By Declan Chin
Illustration by Sandra Moore
I am thinking more and more about college as I head into my junior year; more specifically, the dreaded college application process. When listening to admissions officers at college presentations, they all claim to assess students holistically; they swear we are not just a collection of numbers. We are not defined by our grades and test scores. This approach, at first glance, is ideal. But upon looking a little closer, I have began to question it. What exactly defines a holistic student?
Google defines holistic as “characterized by comprehension of the parts of something as intimately interconnected and explicable only by reference to the whole”. Twenty or thirty years ago, this may have meant getting good grades, good test scores, playing sports, and doing a few extracurricular activities. Nowadays, this definition of a “holistic student” is a little bit different.
I’m starting to realize that a holistic student is not just a well-rounded student, but a student with a narrative. My own college counselor has told me that admissions officers are looking for students who have interconnected extracurriculars. When telling your story in essays, they want to see that you have an underlying goal; that all of your activities have driven you to where you are and where you want to go. However, this new definition of “holistic” isn’t free of consequences.
It is almost imperative that students choose a major to be the base of the story, as an anchor for their narrative. For example, a girl who wants to become a doctor chooses public health as her major. She works with nonprofits helping to raise money to fight diseases and volunteers at the hospital in her free time.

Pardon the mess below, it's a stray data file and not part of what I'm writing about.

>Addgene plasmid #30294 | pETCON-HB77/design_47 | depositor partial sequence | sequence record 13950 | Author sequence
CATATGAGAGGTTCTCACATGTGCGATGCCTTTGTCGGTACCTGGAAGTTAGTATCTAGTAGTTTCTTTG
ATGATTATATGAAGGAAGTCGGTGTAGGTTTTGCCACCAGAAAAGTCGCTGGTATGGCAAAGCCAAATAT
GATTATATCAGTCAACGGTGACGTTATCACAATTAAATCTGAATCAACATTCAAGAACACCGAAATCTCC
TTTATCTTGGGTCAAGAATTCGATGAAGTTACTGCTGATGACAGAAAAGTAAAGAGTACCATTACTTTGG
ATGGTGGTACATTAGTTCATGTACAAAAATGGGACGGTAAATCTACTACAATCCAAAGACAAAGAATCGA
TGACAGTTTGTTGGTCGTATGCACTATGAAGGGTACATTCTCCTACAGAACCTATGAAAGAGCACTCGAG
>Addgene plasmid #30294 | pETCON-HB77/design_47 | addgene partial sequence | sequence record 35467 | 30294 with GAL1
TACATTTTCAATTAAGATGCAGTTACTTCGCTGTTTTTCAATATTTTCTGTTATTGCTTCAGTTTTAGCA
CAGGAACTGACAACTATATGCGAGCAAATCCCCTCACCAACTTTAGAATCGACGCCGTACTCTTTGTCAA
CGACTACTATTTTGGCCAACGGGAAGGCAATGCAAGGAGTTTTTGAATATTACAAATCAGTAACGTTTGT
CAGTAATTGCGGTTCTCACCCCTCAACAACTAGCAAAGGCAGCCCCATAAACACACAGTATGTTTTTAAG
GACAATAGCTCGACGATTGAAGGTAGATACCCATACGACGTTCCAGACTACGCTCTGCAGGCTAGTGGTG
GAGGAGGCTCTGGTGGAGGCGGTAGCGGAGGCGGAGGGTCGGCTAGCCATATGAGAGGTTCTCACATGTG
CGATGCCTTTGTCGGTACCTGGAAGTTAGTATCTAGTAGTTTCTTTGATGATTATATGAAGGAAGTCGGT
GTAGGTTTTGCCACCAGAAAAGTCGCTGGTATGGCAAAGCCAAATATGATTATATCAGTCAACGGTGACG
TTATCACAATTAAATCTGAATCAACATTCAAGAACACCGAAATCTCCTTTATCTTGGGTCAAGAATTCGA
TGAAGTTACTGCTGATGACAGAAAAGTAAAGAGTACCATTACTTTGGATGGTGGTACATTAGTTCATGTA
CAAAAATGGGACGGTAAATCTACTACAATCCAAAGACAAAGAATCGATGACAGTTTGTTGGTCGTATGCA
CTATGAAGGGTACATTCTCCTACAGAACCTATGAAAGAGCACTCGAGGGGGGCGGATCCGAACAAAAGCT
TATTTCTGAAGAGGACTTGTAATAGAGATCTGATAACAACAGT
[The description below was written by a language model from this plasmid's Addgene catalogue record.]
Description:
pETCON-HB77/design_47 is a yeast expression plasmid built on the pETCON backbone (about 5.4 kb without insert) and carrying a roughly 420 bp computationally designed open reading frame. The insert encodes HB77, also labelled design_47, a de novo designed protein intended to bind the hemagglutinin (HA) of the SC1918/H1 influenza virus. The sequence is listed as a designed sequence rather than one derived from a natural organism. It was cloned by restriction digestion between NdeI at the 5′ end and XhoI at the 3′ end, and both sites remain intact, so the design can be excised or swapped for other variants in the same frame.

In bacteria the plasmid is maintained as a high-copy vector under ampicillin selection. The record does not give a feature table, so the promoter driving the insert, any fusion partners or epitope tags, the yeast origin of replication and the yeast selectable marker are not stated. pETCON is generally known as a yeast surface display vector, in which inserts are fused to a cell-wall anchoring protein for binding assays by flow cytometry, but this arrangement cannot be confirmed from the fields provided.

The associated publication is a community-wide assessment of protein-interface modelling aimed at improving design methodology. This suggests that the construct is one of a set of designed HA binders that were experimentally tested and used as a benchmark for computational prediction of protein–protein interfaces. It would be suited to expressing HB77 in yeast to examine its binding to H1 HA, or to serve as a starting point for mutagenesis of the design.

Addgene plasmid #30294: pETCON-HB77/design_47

Having direction isn’t a bad thing, but forcing students into one narrow path is dangerous. High school students are exploring their interests and deciding what they want to become. Suddenly, all of the time that isn’t already dedicated to school and test prep is being devoted to volunteering and padding your narrative around one major that you may not even be certain about. There is no time to explore other opportunities. This system is taking away the self discovery aspect of adolescence, and instead implying that selling yourself and getting into college is more important.
Is this new system better than the old one? Perhaps. But it’s important to recognize that no system is perfect. To students: step back, recognize the flaws in the process, and take time to explore. High school is one brief period in our lives, and is the last time we will ever be kids. The application process is undoubtedly challenging, but remember not to sacrifice the present for the future. College isn’t all that matters.